The Government of Canada has named two Faculty of Engineering doctoral students at McMaster University among the 2022 Vanier Scholars
Ahmed Moussa and Kyle Jackson were listed among 166 recipients of the highly prestigious scholarship program in the country for PhD students. Seven of the scholars announced were from McMaster University.
The scholarship program provides funding to world-class doctoral students in the social sciences and humanities, natural sciences and/or engineering and health.
Valued at $50,000 per year for three years, the scholarships are distributed through the Canadian Institutes of Health Research, Natural Sciences and Engineering Research Council, and Social Sciences and Humanities Research Council.
Ahmed Moussa’s research focuses on developing decision support systems to help mitigate the impacts of climate change on our critical national infrastructure network.
Against a background of a rapidly changing climate and its unpredictable impacts, Moussa explained the nation’s infrastructure is declining in its performance over time. Meanwhile, a limited budget restricts what can be fortified.
The interconnectivity of Canada’s infrastructure network – telecommunications, water, electricity, transport, healthcare and more – poses the possibility of cascading failures.
An extreme weather event, like a flood or windstorm, that destroys one system in the network may ultimately result in multiple failures at once, Moussa explained.
A choice, he said, needs to be made.
“We need to optimize our spending to know which critical assets and which infrastructure systems we should prepare to mitigate,” he said.
His research will develop and integrate a set of complex network dynamic simulation tools, artificial intelligence algorithms and climate change model predictions.
Born in Egypt, Moussa gained insight into infrastructure systems at German University in Cairo (GUC) and at the University of Stuttgart in Germany.
In pursuing education in Germany, Moussa said he developed consciousness on appreciating differences between cultures and on “emphasizing the connections between people.”
He arrived in Canada for his PhD studies and he has been working under Wael El-Dakhakhani and Mohamed Ezzeldin. Moussa is the third student that El-Dakhakhani has supervised to achieve the scholarship in the past three years.
“I really have profound gratitude for the support of my amazing supervisors,” he said.
Moussa also expressed gratitude for the support of his family, especially his mom, as well as his colleagues at McMaster University.
“I am totally thrilled and honored to receive such a prestigious award … it is amazing news for me,” he said.
“We live in an interconnected world. We need to emphasize this interconnectedness and its impact on our life…we need to use it as an advantage in facing the risks or hazards imposed by climate change to improve the quality of lives and help the communities at risk in Canada.”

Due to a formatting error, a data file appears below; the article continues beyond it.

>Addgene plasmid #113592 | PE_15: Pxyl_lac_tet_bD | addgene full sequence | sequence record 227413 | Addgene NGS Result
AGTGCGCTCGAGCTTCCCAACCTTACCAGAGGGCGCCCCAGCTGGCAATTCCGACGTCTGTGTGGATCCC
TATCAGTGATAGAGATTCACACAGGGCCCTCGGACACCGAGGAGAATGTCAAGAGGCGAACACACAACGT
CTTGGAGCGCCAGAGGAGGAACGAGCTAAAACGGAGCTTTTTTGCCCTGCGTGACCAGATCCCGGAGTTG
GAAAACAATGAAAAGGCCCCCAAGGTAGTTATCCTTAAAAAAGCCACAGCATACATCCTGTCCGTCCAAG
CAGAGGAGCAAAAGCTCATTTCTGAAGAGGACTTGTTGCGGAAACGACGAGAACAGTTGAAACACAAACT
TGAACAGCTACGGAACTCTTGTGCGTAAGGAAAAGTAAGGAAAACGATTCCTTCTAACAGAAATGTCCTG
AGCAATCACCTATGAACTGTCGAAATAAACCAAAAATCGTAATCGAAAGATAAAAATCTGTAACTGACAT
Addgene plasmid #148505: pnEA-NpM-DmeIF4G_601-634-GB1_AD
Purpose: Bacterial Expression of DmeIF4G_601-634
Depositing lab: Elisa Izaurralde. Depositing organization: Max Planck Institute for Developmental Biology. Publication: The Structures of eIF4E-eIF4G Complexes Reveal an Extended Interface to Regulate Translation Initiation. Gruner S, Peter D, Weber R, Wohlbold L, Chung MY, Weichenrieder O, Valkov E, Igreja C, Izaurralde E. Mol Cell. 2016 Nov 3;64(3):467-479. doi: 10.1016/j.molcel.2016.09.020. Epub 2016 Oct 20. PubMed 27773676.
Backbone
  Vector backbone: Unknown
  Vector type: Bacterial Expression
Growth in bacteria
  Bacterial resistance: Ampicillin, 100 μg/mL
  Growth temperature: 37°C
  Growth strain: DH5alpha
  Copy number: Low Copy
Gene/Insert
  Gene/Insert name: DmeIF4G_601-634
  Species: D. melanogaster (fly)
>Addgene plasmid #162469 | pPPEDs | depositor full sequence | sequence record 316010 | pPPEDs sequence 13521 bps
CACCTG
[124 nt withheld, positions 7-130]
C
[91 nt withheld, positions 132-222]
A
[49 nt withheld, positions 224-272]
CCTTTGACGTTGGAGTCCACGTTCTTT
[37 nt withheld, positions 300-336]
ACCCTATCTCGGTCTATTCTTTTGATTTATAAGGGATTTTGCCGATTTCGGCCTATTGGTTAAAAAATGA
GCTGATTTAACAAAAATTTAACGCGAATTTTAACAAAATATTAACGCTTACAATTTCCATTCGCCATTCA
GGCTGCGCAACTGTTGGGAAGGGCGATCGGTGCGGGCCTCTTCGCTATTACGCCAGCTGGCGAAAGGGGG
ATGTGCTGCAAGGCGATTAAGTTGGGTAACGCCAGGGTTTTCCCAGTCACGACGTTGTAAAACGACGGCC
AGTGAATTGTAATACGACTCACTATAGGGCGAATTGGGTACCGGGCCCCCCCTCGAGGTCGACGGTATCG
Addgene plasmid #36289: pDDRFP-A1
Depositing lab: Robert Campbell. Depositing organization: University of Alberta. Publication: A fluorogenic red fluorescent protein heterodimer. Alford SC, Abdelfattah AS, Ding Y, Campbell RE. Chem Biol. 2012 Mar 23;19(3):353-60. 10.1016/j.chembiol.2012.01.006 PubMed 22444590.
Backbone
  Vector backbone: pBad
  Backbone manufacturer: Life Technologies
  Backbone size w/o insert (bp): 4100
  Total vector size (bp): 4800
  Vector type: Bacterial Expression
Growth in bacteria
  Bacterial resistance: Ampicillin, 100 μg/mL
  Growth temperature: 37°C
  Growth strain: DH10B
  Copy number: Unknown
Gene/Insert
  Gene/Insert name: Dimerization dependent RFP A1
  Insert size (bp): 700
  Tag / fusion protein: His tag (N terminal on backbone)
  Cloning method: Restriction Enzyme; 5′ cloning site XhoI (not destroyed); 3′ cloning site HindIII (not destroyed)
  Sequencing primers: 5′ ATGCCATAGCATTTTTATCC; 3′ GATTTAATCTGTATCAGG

Kyle Jackson investigates the use of bacteriophages – viruses that infect bacteria – to ease the inflammation of patients with inflammatory bowel disease (IBD): as an alternative or adjunctive therapeutic approach to conventional strategies.
Those with Crohn’s disease, a type of IBD, have a predisposition for chronic inflammation in their gut, otherwise known as colitis. Jackson’s research dives into targeting specific E coli species that are well-recorded to be elevated during active flare ups. Eliminating these bacteria, he explained, would combat the severity.
There is no universal treatment strategy for IBD, only strategies to reduce the overall immune system’s response.
“Canada unfortunately has one of the highest incidences of inflammatory bowel disease in the world,” Jackson said, noting that it also coincides with an aging population that generally suffers from increased inflammation.
“We’re going to need to develop targeted treatment strategies that can eliminate the key drivers of that inflammation, thereby reducing the actual severity.”
Jackson said the scholarship is a testament to the extraordinary outcomes that can come from cross disciplinary work – the research is a unique collaboration by supervisors Dr. Zeinab Hosseinidoust and Dr. Elena Verdú, linking together the department of chemical engineering, and the Farncombe Family Digestive Health Research Institute in the department of medicine, respectively.
The multidisciplinary nature of his work is close to heart. He referenced a quote that John Polanyi, Nobel Prize laureate, passed on to his dad: “the best way to win a Nobel Prize is to apply the knowledge that you have in one subject to another.”
“That is the keystone that I live by as a doctoral candidate,” he said.